Location: Cereal Crops Research
Title: Extraction of beta-glucan from oats for soluble dietary fiber quality analysis Authors
|Simsek, Senay -|
|Mcmullen, Michael -|
Submitted to: Cereal Chemistry
Publication Type: Peer Reviewed Journal
Publication Acceptance Date: July 16, 2012
Publication Date: September 1, 2012
Citation: Doehlert, D.C., Simsek, S., Mcmullen, M.S. 2012. Extraction of beta-glucan from oats for soluble dietary fiber quality analysis. Cereal Chemistry. 89:230-236. Interpretive Summary: Oats contain a soluble fiber called ß-glucan that can reduce cholesterol levels in humans when oats are included in the diet. The solubility of the fiber is thought to be important to the health benefits of this fiber, yet very little systematic work has been done to determine factors that affect the solubility of ß-glucan. In this study, we have tested a wide range of physical conditions to determine the most effective means to determine ß-glucan solubility. We have found that many factors can affect the extraction of ß-glucan, but given enough time, a maximum amount of ß-glucan can be recovered under many different conditions. However, some ß-glucan usually remains not extractable. We have found that the growth environment of the oats appeared to have a strong effect on the potential extractability of ß-glucan in oat flour. The physical basis for this observed variability is not yet known.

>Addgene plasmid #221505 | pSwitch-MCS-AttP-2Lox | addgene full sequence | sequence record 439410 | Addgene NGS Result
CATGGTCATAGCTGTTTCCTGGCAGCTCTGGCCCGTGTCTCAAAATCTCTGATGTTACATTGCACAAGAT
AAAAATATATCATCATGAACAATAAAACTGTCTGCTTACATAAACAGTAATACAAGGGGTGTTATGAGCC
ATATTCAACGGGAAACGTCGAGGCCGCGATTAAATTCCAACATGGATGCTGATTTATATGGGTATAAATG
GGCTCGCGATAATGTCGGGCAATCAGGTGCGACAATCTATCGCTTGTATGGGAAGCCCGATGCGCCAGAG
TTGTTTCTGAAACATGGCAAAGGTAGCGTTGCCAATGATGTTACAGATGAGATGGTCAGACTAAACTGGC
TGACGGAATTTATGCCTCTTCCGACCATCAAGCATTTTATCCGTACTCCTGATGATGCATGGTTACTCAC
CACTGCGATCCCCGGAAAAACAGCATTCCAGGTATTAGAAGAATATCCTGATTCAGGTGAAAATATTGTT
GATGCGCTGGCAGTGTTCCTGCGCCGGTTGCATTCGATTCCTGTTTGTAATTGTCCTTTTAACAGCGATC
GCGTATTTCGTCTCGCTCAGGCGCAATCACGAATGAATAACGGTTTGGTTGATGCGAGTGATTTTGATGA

Technical Abstract: BACKGROUND: We have tested extraction protocols for soluble ß-glucan in order to optimize conditions for production of ß-glucan solutions for quality evaluation. We applied varied extraction time, temperature, pH, flour/water ratio, number of re-extractions, hydrothermal treatments and tested genotypic and environmental variation. RESULTS: Many approaches provided good ß-glucan extraction. A serial extraction with 2 g of flour in 50 mL water with 5 mM NaN3 stirred at 40º C for 18 hr, centrifuged, and then repeated was best for most purposes. Many variations from this protocol are equally efficient. ß-Glucan yields from a single sample could vary from 300 to 530 g kg-1 oat flour and also contained abundant protein and carbohydrates including arabinose, xylose, mannose and galactose. Samples from replicated plots indicated no oat genotype effect on the extractability of ß-glucan, but an environmental effect was significant, where the extractable/total ß-glucan ratio varied from 0.63 to 1.0 among six growth environments. CONCLUSIONS: Extraction time, temperature, frequency, solvent concentration, flour source and hydrothermal treatments all affected ß-glucan solubility; many variations in conditions could provide excellent extraction. Growth environment of the grain appeared to have the most profound effect on extractability of ß-glucan.